Ernest Lavisse (December 17, 1842 - August 18, 1922) was a French historian.

He was born at Nouvion-en-Thiérache, Aisne. In 1865 he obtained a fellowship in history, and in 1875 became a doctor of letters; he was appointed maitre de conference (1876) at the école normale supérieure, succeeding Fustel de Coulanges, and then professor of modern history at the Sorbonne (1888), in the place of Henri Wallon. He was an eloquent professor and very fond of young people, and played an important part in the revival of higher studies in France after 1871. His learning was displayed in his public lectures and his addresses, in his private lessons, where he taught a small number of pupils the, historical method, and in his books, where he wrote ad probandum at least as much as ad narrandum: class-books, collections of articles, intermingled with personal reminiscences (Questions d'enseignement national, 1885; Etudes et étudiants, 1890; A propos de nos écoles, 1895), rough historical sketches (Vue générale de l'histoire politique de l'Europe, 1890), etc. His works of learning are lucid and vivid.

After the Franco-Prussian War Lavisse studied the development of Prussia and wrote Etude sur l'une des origines de la monarchie prussienne, ou la Marche de Brandebourg sous la dynastie ascanienne, which was his thesis for his doctor's degree, and Etudes sur l'Histoire de la Prusse (1879). In connexion with his study of the Holy Roman Empire, and the cause of its decline, he wrote a number of articles which were published in the Revue des Deux Mondes; and he wrote Trois empereurs d'Allemagne (1888), La Jeunesse du grand Frédéric (1891) and Frédéric II. avant son avènement (1893) when studying the modern German empire and the grounds for its strength. With his friend Alfred Rambaud he conceived the plan of L'Histoire générale du IVe siècle à nos jours, to which, however, he contributed nothing.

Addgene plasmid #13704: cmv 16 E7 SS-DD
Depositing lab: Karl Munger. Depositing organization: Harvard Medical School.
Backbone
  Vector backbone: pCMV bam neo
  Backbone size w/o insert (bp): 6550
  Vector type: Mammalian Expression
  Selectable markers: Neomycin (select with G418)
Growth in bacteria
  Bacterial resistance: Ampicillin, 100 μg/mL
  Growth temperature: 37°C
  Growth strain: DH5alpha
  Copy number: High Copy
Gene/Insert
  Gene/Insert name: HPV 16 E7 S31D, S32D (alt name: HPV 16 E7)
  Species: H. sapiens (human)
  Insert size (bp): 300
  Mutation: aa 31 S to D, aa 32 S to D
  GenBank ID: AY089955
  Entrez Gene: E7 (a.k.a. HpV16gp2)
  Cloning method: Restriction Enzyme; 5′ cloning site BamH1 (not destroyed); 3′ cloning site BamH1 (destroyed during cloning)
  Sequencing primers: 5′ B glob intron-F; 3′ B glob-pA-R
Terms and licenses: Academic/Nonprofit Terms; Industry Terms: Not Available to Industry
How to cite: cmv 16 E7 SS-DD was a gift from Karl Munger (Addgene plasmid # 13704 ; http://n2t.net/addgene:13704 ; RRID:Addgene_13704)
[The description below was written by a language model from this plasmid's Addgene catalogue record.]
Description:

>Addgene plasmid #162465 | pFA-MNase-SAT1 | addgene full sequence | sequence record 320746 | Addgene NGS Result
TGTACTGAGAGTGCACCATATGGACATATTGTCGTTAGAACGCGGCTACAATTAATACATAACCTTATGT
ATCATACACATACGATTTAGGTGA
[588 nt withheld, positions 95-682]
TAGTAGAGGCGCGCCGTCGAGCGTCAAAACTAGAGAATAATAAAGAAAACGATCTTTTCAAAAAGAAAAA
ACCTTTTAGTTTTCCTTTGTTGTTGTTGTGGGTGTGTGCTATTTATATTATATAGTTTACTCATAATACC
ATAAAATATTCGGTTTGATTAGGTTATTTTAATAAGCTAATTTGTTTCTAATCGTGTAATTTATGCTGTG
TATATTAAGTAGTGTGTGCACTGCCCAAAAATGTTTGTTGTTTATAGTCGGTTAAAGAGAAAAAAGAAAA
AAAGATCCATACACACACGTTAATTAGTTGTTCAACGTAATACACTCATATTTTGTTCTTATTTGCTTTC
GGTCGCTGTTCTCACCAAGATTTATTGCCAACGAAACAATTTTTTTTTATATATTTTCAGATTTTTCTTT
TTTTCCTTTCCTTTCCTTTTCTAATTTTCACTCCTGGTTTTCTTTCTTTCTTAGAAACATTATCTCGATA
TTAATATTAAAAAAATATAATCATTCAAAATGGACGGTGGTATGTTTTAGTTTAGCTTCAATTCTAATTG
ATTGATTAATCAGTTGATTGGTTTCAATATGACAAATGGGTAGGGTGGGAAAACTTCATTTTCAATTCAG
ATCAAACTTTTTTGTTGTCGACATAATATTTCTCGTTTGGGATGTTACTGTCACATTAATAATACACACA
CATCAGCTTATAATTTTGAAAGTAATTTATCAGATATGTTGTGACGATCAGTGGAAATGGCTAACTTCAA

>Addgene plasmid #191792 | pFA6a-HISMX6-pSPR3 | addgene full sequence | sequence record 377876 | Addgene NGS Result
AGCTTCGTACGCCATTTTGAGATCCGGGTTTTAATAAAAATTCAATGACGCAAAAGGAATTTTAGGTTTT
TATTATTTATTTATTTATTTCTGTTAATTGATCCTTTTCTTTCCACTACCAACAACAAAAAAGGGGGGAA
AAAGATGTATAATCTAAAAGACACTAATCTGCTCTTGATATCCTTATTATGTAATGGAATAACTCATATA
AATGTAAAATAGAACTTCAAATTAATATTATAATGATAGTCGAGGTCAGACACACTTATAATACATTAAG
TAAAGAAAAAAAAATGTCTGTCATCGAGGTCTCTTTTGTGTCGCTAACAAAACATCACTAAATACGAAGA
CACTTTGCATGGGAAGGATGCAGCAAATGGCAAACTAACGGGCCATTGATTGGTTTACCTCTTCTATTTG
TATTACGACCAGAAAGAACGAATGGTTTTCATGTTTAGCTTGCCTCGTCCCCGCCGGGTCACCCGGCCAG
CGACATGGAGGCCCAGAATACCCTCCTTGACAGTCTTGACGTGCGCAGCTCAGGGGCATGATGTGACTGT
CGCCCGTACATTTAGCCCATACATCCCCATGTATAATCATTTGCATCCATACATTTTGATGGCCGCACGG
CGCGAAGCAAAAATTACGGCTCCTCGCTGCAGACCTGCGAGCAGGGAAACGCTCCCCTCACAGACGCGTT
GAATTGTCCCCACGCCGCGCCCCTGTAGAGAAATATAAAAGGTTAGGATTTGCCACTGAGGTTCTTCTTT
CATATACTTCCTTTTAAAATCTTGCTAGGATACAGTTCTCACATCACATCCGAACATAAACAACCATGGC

He edited the Histoire de France depuis les origines jusqu'a la Revolution (1901-), in which he carefully revised the work of his numerous assistants, reserving the greatest part of the reign of Louis XIV for himself. This section occupies the whole of volume vii. It is a remarkable piece of work, and the sketch of absolute government in France during this period has never before been traced with an equal amount of insight and brilliance. Lavisse was admitted to the Académie française on the death of Admiral Jurieri de la Gravière in 1892, and after the death of James Darmesteter became editor of the Revue de Paris. He is, however, chiefly a master of pedagogy. When the école normale was joined to the university of Paris, Lavisse was appointed director of the new organization, which he had helped more than any one to bring about.